Second grade students are expected to count and compare pennies, nickels, dimes, and quarters up to two dollars. They are also expected to master using a cent symbol, dollar symbol, and decimal point when working with money. While play money is a good resource for students to work with in this unit, there are also a variety of books that introduce money and coin combinations and online resources that allow students to play interactively with coins and money amounts.
The Penny Pot written by Stuart J. Murphy, illustrated by Lynne Woodcock Cravath : This is a nice book about a little girl that wants to get her face painted at a carnival but does not have enough money. Her friends leave their extra money in a penny pot and she is able to add to her money. Realistic pictures of coins, counting on, making change, adding. Recommended for ages 7 and up.
The Coin Counting Book written by Rozanne Lanczak Williams: Short rhymes and real pictures of coins starting with pennies and moving up to half dollars and finally, to a dollar. This book also talks about coin combinations and labels each coin numerically with its value and the cent symbol. Recommended for ages 5 to 9.
Alexander, Who Used to Be Rich Last Sunday written by Judith Viorst, illustrated by Ray Cruz : Alexander’s grandparents give his brothers and him a dollar each and he has big plans for spending it. Through some funny situations, Alexander slowly loses his dollar. Coin values, subtraction of money, saving money. Recommended for ages 4 to 8.
Jelly Beans For Sale written by Bruce McMillan: This is a very colorful book about students selling jelly beans – one bean for one cent. Realistic pictures of pennies, nickels, dimes, and quarters in various combinations. Encourages student participation while reading. Recommended for ages 4 to 8.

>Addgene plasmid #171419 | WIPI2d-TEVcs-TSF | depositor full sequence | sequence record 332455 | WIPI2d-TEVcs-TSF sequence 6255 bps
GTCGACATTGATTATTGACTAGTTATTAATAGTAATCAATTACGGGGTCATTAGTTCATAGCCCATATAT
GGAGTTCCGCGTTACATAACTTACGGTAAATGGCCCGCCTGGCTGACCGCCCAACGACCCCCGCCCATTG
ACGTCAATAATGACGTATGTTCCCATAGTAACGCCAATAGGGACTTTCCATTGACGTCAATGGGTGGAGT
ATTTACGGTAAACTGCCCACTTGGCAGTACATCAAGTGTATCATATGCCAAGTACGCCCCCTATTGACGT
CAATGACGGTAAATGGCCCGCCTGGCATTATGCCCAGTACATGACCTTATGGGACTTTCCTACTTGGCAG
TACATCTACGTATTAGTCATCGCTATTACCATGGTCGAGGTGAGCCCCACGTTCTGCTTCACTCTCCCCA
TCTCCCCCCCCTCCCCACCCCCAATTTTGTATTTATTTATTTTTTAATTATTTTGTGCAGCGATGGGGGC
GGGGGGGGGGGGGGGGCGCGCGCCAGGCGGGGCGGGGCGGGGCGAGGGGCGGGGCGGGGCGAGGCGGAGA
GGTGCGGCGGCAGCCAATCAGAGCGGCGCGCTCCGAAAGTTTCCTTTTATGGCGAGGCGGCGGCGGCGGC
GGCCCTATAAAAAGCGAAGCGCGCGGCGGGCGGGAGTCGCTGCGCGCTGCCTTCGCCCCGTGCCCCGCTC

Making Cents written by Elizabeth Keeler Robinson, illustrated byBob McMahon: This book does a great job of covering many topics dealing with money through a story of children building a treehouse. The book follows them as they buy different items needed to build their treehouse. Coins, coin combinations, U.S. currency, foreign currency, how kids can make money, spending, and more. Recommended for ages 9 to 12.
HIP Pocket Change: The U.S. Mint’s website for students. The Circulating Coins section of the site lets students click on coins from penny to dollar coins and gives them information about that coin, a picture of it, fun facts about money, and a coloring page.
Garage Sale Wizard: Students must choose between three buyers that want the same thing at a garage sale. Each buyer shows what they are willing to pay for the item in coins and students choose the person willing to pay the most.
Coin Combo Game: Arcade style game. Money falls and stacks up. The goal is to keep the stack of money blocks as low as possible. Students are asked to click on combinations of coins to make a certain amount. When the student gets the right amount, the blocks disappear. Target amounts increase as students move up in levels.
Discovering Coin Values: Students are given an amount of money in decimal form. They must pick up coins and slide them down a chute into a cup to match the amount.
Second Grade Money Game: Students are shown a menu with different food items on it. They are given the price or items to buy and must drag the correct coins onto the item to pay for it.
Money Instructor: Requires signup, but limited membership is free. Basic Money Skills link provides resources for teachers including lesson plans, printable play money, worksheets, money coloring pages, and a history of money.
Busy Teacher Cafe Money Unit: This site offers a long list of lesson plan and activity ideas, money song lyrics, book suggestions, center activities, and links to online games.
Education World: This page links to numerous money lesson plans for various grade levels. There are also links to additional lesson plans on other websites.
School Express Beginning Money: Fifteen printable money worksheets. Some sheets have students count coins, others have them count numerical values, find a missing coin from an equation, or compare amounts.
HIP Pocket Change: The U.S. Mint’s website. There are lots of links for teachers – lesson plans, online activities, book suggestions, printable resources, project ideas, and more.